Sally Payne

Sally Payne is a trans woman who was diagnosed with prostate cancer in 2010. Here, she talks about her treatments.

My prostate cancer treatment was done in the usual way. For someone with a neo vagina it would be different. 
 
When I was first diagnosed, I had high dose-rate brachytherapy and external beam radiotherapy to treat my prostate cancer. One reason I chose the treatment is because I thought prostatectomy would cause more damage than radiotherapy and I was looking towards having genital reconstructive surgery. But I found out later that I wouldn’t be able to have the type of genital reconstructive surgery I wanted after my treatment because of the damage to the area caused by radiotherapy. I wish I had been told that sooner.
 
Being a trans woman with prostate cancer
 
I’ve been told by people, ‘What has trans got to do with it – prostate cancer is prostate cancer.’ I think in a way that is right, but there are also experiences that are different. For instance, I was told that my breasts might grow as a side effect of treatment, I was perfectly happy with that but most men would probably not be.
 
One piece of advice is to look at all the treatment options, work out the side effects, ask yourself how those would affect your life and how you would deal with those side effects before you make a choice. It’s sound advice for anyone, but you need to make sure that the info you’re reading takes into account the fact that you are trans. Had I known that I wouldn’t be able to have genital reconstructive surgery after my prostate cancer treatment, I may have given more consideration to other options.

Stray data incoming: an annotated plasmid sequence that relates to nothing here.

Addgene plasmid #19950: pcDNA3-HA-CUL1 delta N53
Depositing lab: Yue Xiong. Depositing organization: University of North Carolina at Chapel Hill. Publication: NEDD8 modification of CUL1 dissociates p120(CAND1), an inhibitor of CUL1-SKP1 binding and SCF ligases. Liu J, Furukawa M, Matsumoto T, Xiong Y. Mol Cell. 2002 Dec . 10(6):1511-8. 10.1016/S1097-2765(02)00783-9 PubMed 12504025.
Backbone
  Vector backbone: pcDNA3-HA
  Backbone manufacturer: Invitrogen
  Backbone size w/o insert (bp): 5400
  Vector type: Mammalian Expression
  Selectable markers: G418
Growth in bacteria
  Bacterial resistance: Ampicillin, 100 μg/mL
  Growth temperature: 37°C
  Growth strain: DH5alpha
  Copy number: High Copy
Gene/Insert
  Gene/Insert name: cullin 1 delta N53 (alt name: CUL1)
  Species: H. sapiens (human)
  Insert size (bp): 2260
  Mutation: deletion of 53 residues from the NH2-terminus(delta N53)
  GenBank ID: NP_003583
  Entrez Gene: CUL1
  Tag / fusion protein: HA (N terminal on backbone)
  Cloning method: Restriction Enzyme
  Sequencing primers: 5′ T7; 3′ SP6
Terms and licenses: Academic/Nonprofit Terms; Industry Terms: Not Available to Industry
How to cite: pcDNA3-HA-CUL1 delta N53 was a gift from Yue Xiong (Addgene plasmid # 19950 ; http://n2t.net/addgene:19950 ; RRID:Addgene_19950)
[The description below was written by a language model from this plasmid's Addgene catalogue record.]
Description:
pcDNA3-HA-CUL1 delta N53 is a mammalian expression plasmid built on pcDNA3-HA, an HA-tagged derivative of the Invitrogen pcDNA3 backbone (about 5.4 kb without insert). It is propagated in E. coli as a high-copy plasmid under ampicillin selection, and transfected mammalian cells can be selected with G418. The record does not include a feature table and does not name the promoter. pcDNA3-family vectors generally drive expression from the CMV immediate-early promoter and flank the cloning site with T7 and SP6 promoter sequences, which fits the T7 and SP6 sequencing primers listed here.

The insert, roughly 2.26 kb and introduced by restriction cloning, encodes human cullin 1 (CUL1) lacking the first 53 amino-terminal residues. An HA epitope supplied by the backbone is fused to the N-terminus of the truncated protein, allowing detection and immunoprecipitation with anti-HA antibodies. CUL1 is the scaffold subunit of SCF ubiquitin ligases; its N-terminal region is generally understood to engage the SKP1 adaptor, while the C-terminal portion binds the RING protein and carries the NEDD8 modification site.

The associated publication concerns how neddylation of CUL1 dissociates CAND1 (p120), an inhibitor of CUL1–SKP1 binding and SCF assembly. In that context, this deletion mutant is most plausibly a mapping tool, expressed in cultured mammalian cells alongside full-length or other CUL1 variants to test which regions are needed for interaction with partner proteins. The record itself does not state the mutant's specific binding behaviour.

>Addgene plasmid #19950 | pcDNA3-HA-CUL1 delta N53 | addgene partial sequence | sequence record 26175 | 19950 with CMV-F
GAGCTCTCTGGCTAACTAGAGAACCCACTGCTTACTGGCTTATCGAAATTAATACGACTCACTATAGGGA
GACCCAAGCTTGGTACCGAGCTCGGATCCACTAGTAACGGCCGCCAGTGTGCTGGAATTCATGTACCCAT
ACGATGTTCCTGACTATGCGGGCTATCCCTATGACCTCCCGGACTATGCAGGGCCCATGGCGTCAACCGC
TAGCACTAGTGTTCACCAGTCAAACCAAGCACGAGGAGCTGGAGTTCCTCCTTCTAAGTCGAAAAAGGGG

Had I known that I wouldn’t be able to have genital reconstructive surgery after my prostate cancer treatment, I may have given more consideration to other options.

 
Every time I have contact with medical care in relation to prostate cancer I am ‘outed’. When I pick up prescriptions of finasteride it says on the pack ‘for men only’ and I have ended up in an argument with the pharmacist. When I am sent for a PSA test, I am frequently told that I must have the wrong blood form. I accept this as it happens so often, but this might be difficult and trigger dysphoria for some trans women. However, all through my prostate cancer treatment I have been treated with great kindness and skill by all the hospital staff I have come into contact with.